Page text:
As New Jersey awaits a decision on its first online charter schools, the operator of three of those proposed schools isn’t taking any chances.
Officials of K12 Inc., the nation’s largest online education firm, are in Newark this week continuing to wrap up the details for the three schools it would manage, one an entirely online venture from kindergarten through 12th grade and two others that blend online and in-person instructions for high school students.
The three have each won preliminary approval from the state. Now, they’re waiting for a decision this week on the final charters needed to open in the fall.
In the meantime, top K12 executives and staff were traveling to Newark and neighboring cities yesterday to continue to sign up students and get their documents in order.
“We’re visiting families one by one,” said Peter Stewart, K12’s vice-president for school development, who was among those doing the visits. “We’re continuing to get documents from everyone, it’s an ongoing process.”
Stewart said K12 helped deliver eight boxes of documents to the state to meet last month’s deadline for presenting final preparations for the three schools, including budgets, facilities, and enrollments.
The three schools are New Jersey Virtual Academy Charter School, a K-12 online institution, and Newark Preparatory and Spirit Preparatory charters, both blended models serving high schools. All three are out of Newark.
A fourth school that K12 is involved with, the New Jersey Virtual Charter School, an online high school for at-risk students in Monmouth County, is asking the state for another year to recruit students before it opens in 2013. K12 would be providing its curriculum, but the school would be operated by the Monmouth-Ocean Special Services Commission.
One of its founders, former state Education Commissioner William Librera, said the school had difficulty getting lists of potential students from Camden, one of its target districts, and couldn’t pull together the necessary 150 commitments overall. The school is also targeting Passaic County, specifically Paterson, and the Perth Amboy-Freehold area.
“We simply ran out of time to get the kinds of numbers we wanted,” Librera said last night. “Finding these kids is not easy to begin with, but getting enough of them to commit in time proved difficult.”
The other three schools have met their enrollment targets and then some, said Stewart. The New Jersey Virtual Academy Charter School has signed up 850 students from across the state, while Newark Prep and Spirit Prep have each signed up 135 students for the first year from their target districts of Newark, Irvington, and East Orange.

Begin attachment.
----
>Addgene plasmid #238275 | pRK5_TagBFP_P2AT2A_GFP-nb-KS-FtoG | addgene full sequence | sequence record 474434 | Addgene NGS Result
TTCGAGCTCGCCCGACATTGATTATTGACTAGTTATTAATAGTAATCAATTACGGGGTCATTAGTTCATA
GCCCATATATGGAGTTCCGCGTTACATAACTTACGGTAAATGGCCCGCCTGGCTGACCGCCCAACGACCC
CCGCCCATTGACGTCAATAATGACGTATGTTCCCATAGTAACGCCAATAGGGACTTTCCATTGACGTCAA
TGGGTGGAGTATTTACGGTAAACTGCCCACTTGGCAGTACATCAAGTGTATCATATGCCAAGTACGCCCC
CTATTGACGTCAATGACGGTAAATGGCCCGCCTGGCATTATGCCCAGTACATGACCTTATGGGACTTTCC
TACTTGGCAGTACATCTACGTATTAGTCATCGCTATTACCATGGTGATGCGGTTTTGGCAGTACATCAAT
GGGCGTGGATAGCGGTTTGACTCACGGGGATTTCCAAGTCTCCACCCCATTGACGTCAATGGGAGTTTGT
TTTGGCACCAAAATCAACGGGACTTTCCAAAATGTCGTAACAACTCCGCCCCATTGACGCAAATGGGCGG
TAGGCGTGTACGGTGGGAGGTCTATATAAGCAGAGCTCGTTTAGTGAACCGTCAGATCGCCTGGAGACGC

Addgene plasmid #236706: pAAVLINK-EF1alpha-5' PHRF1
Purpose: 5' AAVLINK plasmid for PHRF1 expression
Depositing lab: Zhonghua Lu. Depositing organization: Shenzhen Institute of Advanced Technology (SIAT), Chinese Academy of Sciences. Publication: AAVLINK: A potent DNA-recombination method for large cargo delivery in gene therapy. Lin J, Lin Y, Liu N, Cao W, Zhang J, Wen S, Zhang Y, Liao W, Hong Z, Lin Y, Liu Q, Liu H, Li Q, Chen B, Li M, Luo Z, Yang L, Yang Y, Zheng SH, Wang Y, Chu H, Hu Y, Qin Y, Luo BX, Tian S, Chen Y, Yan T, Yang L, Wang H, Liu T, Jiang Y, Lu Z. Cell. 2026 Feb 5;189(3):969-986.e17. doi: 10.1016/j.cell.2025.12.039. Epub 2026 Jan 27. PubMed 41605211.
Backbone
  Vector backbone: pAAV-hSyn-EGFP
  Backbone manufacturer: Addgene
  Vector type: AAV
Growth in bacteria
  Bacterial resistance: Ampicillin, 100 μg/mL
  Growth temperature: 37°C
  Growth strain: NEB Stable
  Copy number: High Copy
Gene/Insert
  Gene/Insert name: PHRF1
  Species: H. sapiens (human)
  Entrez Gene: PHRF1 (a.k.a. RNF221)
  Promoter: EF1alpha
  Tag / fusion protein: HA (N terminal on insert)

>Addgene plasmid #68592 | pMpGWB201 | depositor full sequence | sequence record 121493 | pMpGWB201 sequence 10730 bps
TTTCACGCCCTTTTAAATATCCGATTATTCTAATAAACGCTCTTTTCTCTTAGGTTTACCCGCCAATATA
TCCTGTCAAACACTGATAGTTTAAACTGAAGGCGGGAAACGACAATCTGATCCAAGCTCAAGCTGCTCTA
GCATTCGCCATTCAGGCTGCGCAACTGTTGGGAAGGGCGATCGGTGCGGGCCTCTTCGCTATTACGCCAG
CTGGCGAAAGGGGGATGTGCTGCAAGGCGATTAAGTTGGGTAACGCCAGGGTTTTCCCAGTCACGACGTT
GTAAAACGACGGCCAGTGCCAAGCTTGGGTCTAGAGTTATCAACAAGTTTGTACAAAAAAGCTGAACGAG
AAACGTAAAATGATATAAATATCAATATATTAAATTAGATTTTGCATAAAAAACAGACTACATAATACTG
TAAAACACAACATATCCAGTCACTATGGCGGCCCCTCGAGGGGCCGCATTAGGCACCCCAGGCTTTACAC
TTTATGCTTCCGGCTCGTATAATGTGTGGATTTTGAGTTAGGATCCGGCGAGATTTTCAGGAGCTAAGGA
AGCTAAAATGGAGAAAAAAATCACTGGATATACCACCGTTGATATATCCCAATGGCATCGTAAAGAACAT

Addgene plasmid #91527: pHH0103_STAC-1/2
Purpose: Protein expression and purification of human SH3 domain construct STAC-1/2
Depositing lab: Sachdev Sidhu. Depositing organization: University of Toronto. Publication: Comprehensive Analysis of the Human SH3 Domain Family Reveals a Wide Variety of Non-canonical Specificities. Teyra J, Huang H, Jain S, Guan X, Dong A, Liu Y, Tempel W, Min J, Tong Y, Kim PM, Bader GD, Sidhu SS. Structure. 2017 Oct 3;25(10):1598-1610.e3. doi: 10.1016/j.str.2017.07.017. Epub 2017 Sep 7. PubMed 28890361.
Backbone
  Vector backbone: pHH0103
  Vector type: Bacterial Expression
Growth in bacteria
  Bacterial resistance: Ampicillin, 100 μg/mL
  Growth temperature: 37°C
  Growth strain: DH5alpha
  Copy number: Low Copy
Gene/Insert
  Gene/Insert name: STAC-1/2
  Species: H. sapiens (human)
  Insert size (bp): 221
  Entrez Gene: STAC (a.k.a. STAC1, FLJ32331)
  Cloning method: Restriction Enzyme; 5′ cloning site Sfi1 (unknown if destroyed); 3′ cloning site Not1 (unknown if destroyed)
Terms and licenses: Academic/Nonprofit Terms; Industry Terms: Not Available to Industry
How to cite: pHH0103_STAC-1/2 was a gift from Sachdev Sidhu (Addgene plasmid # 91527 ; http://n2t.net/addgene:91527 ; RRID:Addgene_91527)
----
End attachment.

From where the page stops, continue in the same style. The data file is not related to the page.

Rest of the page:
Stewart said they also submitted budgets that would amount to 90 percent of the per-pupil costs from each of the student’s home districts. That has been one of the more controversial aspects of online schools, with questions as to whether they would require the same levels of funding as traditional schools.
Stewart said that had yet to be resolved with the state. “That’s part of the discussion that is going back and forth,” he said. “We are very willing to work with the state so that families get what they need, and if there are savings, we are willing to work with that as well.”
In all, the state is reviewing 32 proposed charter schools for the fall, officials said yesterday. The decisions are to be made by July 15. One of the 32, the Regis Academy Charter School in Cherry Hill, has already been told it will not receive its charter to open in the fall, officials announced last week.
Meanwhile, the state Board of Education has put off its next discussion of the administration’s proposed charter school regulations, including provisions that would specifically accommodate online charters for the first time.
The board was expecting to take up the regulations at its monthly meeting tomorrow, but apparently the sheer volume of public comment at a hearing last month has forced it to push it ahead to August. The next phase of the deliberations involves accepting the regulations as a final proposal, with another three months before a final vote.
“The department got so many comments, they wanted more time to review them,” said Arcelio Aponte, the board’s president. “It’s not often we get so many on one topic — literally hundreds — and I think they wanted to be thorough.”